The Great Basin LCC hosts an annual webinar series to showcase some of the latest research from our supported projects and other initiatives in the Great Basin. We also collaborate with other LCCs and partners to present webinars on relevant and pressing topics in our region.
See details for the:
The Great Basin LCC annual webinar series provides an opportunity for land managers and scientists working in the Great Basin to discuss their latest research and how to incorporate the research into on-the-ground efforts. Each webinar includes a 30 minute overview of a project, followed by a discussion of how the work can be applied and possible collaborations.
Regional mapping of herbaceous annual cover in the Great Basin - July 26 at 1:00 PM (PDT)
In this webinar, Bruce Wylie and Stephen Boyte with the U.S. Geological Survey discussed their recent work mapping herbaceous annual vegetation across regions in the Great Basin. The team utilized regression tree algorithms combined with spectral and ancillary data (for elevation, soils, etc.) to achieve accuracy-focused maps. They used high-resolution satellite data (2m) to scale ground observations to levels compatible with moderate-resolution satellites (Landsat and MODIS). The speakers also discussed data access, selected journal publications and future plans during the webinar.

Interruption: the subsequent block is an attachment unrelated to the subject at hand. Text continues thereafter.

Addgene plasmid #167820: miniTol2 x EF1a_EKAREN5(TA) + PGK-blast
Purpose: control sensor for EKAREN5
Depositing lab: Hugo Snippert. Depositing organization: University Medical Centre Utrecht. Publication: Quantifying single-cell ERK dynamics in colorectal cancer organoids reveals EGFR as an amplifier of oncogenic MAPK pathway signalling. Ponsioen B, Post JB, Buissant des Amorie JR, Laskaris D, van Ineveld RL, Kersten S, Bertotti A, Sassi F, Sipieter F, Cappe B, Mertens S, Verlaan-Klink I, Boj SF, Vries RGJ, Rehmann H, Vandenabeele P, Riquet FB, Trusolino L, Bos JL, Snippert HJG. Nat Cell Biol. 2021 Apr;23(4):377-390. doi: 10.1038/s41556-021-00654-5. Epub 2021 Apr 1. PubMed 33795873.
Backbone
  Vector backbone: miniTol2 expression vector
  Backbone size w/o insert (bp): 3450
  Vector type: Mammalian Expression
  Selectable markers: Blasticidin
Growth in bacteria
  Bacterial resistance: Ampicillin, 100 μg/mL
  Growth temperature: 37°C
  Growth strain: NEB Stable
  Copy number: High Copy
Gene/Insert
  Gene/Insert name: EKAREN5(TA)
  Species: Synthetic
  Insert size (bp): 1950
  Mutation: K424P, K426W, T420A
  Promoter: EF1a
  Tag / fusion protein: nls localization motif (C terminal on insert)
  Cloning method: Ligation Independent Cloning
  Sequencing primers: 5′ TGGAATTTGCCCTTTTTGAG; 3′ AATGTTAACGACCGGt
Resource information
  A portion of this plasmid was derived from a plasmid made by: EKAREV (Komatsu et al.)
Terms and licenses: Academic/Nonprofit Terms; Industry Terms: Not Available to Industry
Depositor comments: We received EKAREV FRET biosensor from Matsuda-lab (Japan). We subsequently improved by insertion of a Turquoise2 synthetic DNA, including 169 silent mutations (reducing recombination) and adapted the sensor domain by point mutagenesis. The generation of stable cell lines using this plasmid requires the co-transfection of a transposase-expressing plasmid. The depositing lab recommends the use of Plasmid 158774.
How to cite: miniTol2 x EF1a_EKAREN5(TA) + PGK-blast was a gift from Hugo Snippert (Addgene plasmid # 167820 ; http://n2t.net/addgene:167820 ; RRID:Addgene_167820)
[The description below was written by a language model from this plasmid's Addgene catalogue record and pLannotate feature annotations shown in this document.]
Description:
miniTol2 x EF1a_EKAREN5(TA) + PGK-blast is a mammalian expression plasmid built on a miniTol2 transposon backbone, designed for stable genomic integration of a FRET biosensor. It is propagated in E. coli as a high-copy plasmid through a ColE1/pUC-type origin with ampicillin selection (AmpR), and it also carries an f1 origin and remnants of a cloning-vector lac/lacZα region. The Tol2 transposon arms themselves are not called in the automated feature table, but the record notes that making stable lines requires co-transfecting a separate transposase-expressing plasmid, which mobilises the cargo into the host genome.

Using weed-suppressive bacteria to control invasive annuals - August
The Salmonid Population Viability Project: Developing decision-support tools to improve at-risk trout population management - September 21 at 1:00 PM (PDT)
Decisions regarding the allocation of scarce resources are integral to the management of imperiled species. Managers need to determine what restoration activities will have the most benefit, where reintroductions are most feasible, and when to cease interventions in locations where persistence is highly unlikely. For many imperiled taxa, these kinds of decisions are made without the benefit of the most essential information: quantitative estimates of population viability. The goal of this project is to improve decision making for imperiled species by developing and applying novel methods of population viability analysis (PVA) that use all available field data and can be applied even for populations with limited information. We will discuss current collaborative efforts to apply the method to Lahontan cutthroat trout conservation planning and upcoming plans for Bonneville cutthroat trout and desert redband trout.
Grazing impacts on sage-grouse - September
Relations among cheatgrass-driven fire, climate and sensitive-status birds across the Great Basin - October 11 at 10:00 AM (PDT)
Using climate and water models to examine future water availability and biodiversity in California and the Great Basin - October
Indicators of resilience and resistance of sagebrush steppe communities associated with soil temperature and water availability - November
Assessment of impacts of feral horses and livestock grazing on sage-grouse and their habitats - November
Using narrative stories to understand Traditional Ecological Knowledge in the Great Basin - December 6 at 1:00 PM (PST)
Looking for information on previous webinars?